When Decisions Matter.


Threat Assessment Policy and Training

Act 18 of 2019 (”Act 18”), was introduced to establish the Keystone Telepresence Education Grant program and was amended to include numerous changes to Act 44 of 2018 as well as set new provisions regarding school safety and security. Provisions of Act 18 required each school entity to establish threat assessment teams as well as threat assessment team membership qualifications, training, and reporting requirements. Additionally, relative to trauma informed education, Act 18 established requirements for school entities to recognize the signs and impact of trauma in students and provide support.

Through its training on threat assessment, the Pennsylvania Commission on Crime and Delinquency (“PCCD”) has been firm in maintaining that many of the procedures and guidelines outlined during threat assessment training are not prescriptive. That is to say, PCCD’s position is that school boards have the authority to establish any policies or procedures relative to threat assessment that are consistent with applicable laws and regulations. So, the question arises, “What do school entities absolutely need in relation to applicable laws and regulations on threat assessment in their threat assessment (236.1) policies?” Under Act 18, “…each school entity shall establish at least one team…for the assessment of an intervention with students whose behavior may indicate a threat to the safety of the student, other students, school employees, school facilities, the community or others.” Act 18 also states that school entities are, “…responsible for assessing and responding to reports of students exhibiting self-harm or suicide risk factors or warning signs as provided for under section 1526 (of the PA School Code, 24 P.S. Sec. 15-1526).”

Additionally, the Pennsylvania School Code outlines some mandated responsibilities of a school entity’s prescribed threat assessment team. The school entity must:

  1. Assess and intervene with individuals who may pose a threat to self or others;
  2. Ensure school employees know who the team members are and to whom to report threatening or at-risk behavior, including through Safe2Say;
  3. Report quantitative data to the Chief School Administrator or designee on the team’s activity;
  4. Provide advice, guidance, and awareness-raising materials and training to the whole school community on recognizing threatening or aberrant behavior, and how to report it;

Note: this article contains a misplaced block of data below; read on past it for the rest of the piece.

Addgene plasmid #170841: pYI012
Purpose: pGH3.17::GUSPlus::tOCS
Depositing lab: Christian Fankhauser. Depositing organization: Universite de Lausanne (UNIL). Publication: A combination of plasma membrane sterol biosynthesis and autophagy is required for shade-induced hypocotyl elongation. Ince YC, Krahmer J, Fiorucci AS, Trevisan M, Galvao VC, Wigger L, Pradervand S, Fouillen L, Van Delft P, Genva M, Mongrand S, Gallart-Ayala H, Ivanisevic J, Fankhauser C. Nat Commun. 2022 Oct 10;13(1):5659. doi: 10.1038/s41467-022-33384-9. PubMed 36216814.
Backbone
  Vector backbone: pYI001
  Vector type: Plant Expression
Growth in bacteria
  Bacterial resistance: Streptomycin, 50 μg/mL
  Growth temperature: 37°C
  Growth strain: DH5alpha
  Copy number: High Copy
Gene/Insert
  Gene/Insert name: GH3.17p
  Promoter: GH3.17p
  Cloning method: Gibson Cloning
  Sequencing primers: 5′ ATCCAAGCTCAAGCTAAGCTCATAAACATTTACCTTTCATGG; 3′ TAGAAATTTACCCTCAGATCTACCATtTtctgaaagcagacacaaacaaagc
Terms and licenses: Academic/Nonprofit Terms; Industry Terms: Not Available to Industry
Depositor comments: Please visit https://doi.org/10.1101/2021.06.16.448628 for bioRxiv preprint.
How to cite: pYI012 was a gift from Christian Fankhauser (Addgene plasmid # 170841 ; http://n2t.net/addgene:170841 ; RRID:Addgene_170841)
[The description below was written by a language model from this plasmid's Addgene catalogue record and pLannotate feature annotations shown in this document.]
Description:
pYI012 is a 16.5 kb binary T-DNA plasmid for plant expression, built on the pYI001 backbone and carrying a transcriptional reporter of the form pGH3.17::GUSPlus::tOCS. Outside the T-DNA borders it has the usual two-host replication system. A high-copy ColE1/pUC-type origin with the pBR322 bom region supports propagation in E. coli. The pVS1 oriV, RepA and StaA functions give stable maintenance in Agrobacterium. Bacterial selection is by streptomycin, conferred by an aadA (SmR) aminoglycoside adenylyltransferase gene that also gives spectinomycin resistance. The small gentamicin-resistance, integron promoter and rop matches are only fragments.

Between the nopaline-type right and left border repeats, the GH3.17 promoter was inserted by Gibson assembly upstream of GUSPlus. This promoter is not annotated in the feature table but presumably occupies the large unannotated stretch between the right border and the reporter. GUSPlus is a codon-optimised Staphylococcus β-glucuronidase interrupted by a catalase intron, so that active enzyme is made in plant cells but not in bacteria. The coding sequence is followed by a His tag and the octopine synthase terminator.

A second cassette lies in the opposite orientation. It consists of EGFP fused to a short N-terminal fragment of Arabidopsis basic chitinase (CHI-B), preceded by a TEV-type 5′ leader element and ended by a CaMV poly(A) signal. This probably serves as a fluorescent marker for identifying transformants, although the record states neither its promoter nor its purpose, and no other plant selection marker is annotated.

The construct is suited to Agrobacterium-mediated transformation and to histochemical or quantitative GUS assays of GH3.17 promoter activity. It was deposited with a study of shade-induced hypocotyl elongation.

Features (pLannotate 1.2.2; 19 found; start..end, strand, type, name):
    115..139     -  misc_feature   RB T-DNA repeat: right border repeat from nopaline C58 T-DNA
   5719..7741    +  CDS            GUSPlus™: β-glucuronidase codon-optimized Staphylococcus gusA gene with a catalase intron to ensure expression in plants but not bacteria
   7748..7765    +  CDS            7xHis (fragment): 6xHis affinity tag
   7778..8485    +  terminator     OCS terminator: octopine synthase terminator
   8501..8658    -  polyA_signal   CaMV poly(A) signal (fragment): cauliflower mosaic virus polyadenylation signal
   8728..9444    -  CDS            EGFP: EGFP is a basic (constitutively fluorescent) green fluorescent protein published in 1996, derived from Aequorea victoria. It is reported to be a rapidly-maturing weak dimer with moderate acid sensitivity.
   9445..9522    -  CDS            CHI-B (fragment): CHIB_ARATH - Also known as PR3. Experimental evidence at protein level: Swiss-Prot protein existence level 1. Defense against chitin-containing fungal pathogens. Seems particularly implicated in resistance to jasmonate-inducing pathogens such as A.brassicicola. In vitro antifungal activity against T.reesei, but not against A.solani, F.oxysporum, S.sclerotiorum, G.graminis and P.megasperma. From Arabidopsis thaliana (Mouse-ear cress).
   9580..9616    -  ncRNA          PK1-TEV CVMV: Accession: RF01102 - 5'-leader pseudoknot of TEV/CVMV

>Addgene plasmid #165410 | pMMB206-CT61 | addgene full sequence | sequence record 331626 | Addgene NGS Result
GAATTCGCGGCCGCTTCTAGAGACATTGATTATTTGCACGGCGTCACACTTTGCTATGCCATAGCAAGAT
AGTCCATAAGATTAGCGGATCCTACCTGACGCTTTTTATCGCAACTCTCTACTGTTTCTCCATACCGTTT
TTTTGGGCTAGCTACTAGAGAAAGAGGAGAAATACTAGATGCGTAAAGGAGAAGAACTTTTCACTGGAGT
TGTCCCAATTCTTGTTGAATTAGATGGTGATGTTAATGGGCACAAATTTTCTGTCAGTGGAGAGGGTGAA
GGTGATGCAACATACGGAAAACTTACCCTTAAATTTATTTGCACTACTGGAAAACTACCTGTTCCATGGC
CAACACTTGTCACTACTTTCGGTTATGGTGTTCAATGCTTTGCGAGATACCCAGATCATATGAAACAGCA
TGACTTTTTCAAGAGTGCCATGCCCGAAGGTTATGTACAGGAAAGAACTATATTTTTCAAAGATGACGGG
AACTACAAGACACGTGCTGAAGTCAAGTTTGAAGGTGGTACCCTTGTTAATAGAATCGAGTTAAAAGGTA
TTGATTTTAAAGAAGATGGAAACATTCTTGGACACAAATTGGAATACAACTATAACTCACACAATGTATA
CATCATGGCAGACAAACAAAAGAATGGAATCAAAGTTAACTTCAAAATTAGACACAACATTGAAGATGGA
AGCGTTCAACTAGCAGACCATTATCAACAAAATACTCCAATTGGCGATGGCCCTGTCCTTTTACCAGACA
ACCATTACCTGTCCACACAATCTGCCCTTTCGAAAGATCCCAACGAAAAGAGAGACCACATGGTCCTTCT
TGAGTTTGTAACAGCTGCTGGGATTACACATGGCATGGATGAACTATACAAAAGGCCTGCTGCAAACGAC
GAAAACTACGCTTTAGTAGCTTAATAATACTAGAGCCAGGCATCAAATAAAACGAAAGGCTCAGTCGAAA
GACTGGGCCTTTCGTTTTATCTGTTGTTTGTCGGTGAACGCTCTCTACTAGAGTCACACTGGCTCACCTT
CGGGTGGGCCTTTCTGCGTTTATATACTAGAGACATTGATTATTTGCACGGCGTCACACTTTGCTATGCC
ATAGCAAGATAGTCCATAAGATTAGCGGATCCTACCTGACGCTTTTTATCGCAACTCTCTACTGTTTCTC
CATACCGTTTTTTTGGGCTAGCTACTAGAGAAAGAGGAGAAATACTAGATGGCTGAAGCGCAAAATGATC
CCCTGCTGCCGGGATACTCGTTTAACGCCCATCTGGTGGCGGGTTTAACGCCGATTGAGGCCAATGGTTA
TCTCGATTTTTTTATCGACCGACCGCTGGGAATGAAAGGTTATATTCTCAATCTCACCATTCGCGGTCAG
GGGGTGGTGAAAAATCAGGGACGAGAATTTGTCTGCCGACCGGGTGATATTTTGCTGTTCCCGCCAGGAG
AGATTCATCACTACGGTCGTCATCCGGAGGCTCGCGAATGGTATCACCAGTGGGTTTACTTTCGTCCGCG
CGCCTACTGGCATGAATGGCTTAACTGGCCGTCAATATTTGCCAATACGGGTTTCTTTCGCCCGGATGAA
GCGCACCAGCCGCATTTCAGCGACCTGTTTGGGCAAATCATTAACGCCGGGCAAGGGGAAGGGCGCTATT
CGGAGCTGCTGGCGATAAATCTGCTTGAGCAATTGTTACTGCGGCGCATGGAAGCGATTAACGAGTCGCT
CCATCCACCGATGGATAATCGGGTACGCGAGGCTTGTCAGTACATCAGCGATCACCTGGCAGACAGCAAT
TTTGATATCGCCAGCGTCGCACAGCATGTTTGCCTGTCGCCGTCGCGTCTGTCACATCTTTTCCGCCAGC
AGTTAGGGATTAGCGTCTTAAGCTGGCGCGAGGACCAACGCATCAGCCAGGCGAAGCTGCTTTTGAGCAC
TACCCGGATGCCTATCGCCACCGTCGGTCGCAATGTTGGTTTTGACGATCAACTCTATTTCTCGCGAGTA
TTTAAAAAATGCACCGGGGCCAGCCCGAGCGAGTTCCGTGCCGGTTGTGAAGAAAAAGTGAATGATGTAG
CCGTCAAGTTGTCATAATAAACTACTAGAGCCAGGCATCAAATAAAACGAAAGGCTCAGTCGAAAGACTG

5. Notify the Chief School Administrator or a designee, the student’s building principal, and the school safety and security coordinator upon receiving a preliminary determination that a student may pose a threat of violence or physical harm to self or others,; and
  6. Attempt to notify the student’s caregiver, unless abuse or neglect are suspected, in which case Child Protective Services would be notified, and not the student’s caregiver.

It is not the intention of Act 18 to create a duplication of effort with a school entity’s already existing threat/suicide awareness and prevention policies and procedures, but for the threat assessment team to interact and cooperate with other teams and in other implicated policies.

Thus, a Board policy should – at the very least – contain the above content. The school entity and Board should ensure that there is in place either a policy (recommended) or procedure (permissible) that establishes AT LEAST one threat assessment team which will monitor and abide by the above outlined provisions in order to detect acts of targeted violence toward others.

Attorney Baublitz recently completed PCCD’s eight-hour training program on “K-12 Threat Assessment in Pennsylvania.” As always, Attorney Baublitz, along with the rest of the School Law Practice Group at Stock and Leader, is ready to discuss concerns, answer questions, and provide counsel on any of your school district’s issues relating to threat assessment and policy implications.